Maynard Jackson: The Legacy Behind Atlanta’s Busiest Airport
The busiest airport in the country, Hartsfield-Jackson Atlanta International Airport (ATL) located in Atlanta Georgia, has been known by numerous names, including Candler Field (after Coca-Cola tycoon and former Atlanta mayor, Asa Candler) Atlanta Municipal Airport, William B. Hartsfield Atlanta Airport, and William B. Hartsfield Atlanta International Airport named after the former mayor. Its most recent name came about in 2003, when the Atlanta City Council voted to honor the first African American mayor of Atlanta, Maynard Jackson, by renaming the airport after him. At the time, the council planned to drop Hartsfield’s name from the airport, but public sentiment prevented this.
Maynard Holbrook Jackson descended from a long line of public servants, including his maternal grandfather John Wesley Dobbs, the founder of the influential Georgia Voters League, who played an increased role in Jackson’s life when his father died when Jackson was only fifteen.
A prodigy, Jackson entered Morehouse College through a special early entry program at fourteen and graduated in 1956, at the age of eighteen. In the 1950s, when Jackson was waiting tables and selling encyclopedias door to door, his friends recall him mentioning that one day he would run for mayor of Atlanta. According to Jackson, “I have no recollection of that…whatever may have been my feelings early on, I’ve always known that I was destined for some sort of public service.”
Later, he earned his law degree from North Carolina Central University, and became the first black mayor of Atlanta and of any major Southern City at age 35.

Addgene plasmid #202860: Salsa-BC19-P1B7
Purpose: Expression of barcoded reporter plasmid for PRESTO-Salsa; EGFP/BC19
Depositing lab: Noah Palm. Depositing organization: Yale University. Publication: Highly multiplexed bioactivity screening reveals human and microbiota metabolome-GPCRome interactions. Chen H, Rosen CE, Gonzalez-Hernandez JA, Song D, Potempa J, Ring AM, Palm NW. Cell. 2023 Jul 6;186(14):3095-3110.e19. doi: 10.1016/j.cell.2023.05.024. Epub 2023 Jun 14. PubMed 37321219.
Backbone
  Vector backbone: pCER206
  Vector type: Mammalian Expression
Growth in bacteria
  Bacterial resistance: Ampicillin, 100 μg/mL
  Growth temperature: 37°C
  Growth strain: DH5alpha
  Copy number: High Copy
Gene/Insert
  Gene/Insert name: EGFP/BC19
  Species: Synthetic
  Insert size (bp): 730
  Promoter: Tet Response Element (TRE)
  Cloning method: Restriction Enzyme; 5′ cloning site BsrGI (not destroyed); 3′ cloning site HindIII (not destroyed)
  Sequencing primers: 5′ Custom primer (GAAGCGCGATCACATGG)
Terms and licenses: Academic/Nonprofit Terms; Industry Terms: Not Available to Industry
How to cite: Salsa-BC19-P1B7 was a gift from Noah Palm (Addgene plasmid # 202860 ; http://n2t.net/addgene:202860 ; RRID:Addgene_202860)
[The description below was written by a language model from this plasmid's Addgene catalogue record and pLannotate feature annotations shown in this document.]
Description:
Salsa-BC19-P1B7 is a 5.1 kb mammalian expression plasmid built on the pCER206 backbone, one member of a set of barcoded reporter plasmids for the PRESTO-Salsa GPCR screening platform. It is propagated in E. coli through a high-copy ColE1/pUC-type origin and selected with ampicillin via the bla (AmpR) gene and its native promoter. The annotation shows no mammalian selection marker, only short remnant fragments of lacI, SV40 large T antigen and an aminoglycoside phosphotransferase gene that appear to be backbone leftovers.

As mayor, he tirelessly championed minority businesses and focused on ensuring minority businesses received more municipal contracts. His most lauded achievement was building the massive new terminal at the Atlanta airport, which was the largest construction project in the South at the time, costing $500 million. The project included an innovative passenger transfer hub system that allowed passengers to reach terminals via an underground transportation system.
In a time when programs such as Minority Business Programs and Affirmative Action are under constant scrutiny Jacksons words regarding his success in changing business practices and political appointments bears sharing in its entirety. “When I became mayor, 0.5 percent of all the contracts in the city of Atlanta went to Afro-Americans. In a city which, at that time, was 50-50 and today is about 70 percent Black. There were no women department heads. This was not only a question of race, it was a question also of sexual discrimination and, you know, all the typical isms. If there’s one, normally there is a whole bunch of them, and they were all there. We had to change dramatically how the appointments to jobs went, normal hiring practices in city government went, the contracting process. Not to reduce the quality, by the way, ever. We never, ever, ever set up a lower standard. And those who say, ‘Well, affirmative action means you’ve got to lower the standard,’ that’s a real insult, in my opinion, to African Americans and other minority Americans. We never did it, didn’t have to do it. We built the Atlanta Airport, the biggest terminal building complex in the world, ahead of schedule and within budget, and simultaneously rewrote the books on affirmative action. Atlanta airport alone accounted for 89 percent of all of the affirmative action in America, in all of America’s airports, and the FAA told us that.” (Atlanta History Center)
Legally limited to two consecutive terms, after helping his protégé Andrew Young succeed him as mayor Jackson once again worked in the legal profession as a municipal bond attorney. Jackson stayed active in politics including championing Atlanta as the site for the 1996 Olympic Summer Games.
In 1990, he handily won his third bid for the mayor’s office, winning nearly 80 percent of the vote. During his third and final term as mayor, he continued Atlanta’s winning bid to host the 1996 Olympics. Due to his previous efforts as mayor the city could claim an airport fully equipped to accommodate global travels and Olympic teams.
Ill health prevented him seeking another term, instead he once again returned to the legal profession, founding his own firm. Shortly after his death in 2003 at age 65 the Atlanta airport was renamed in his honor.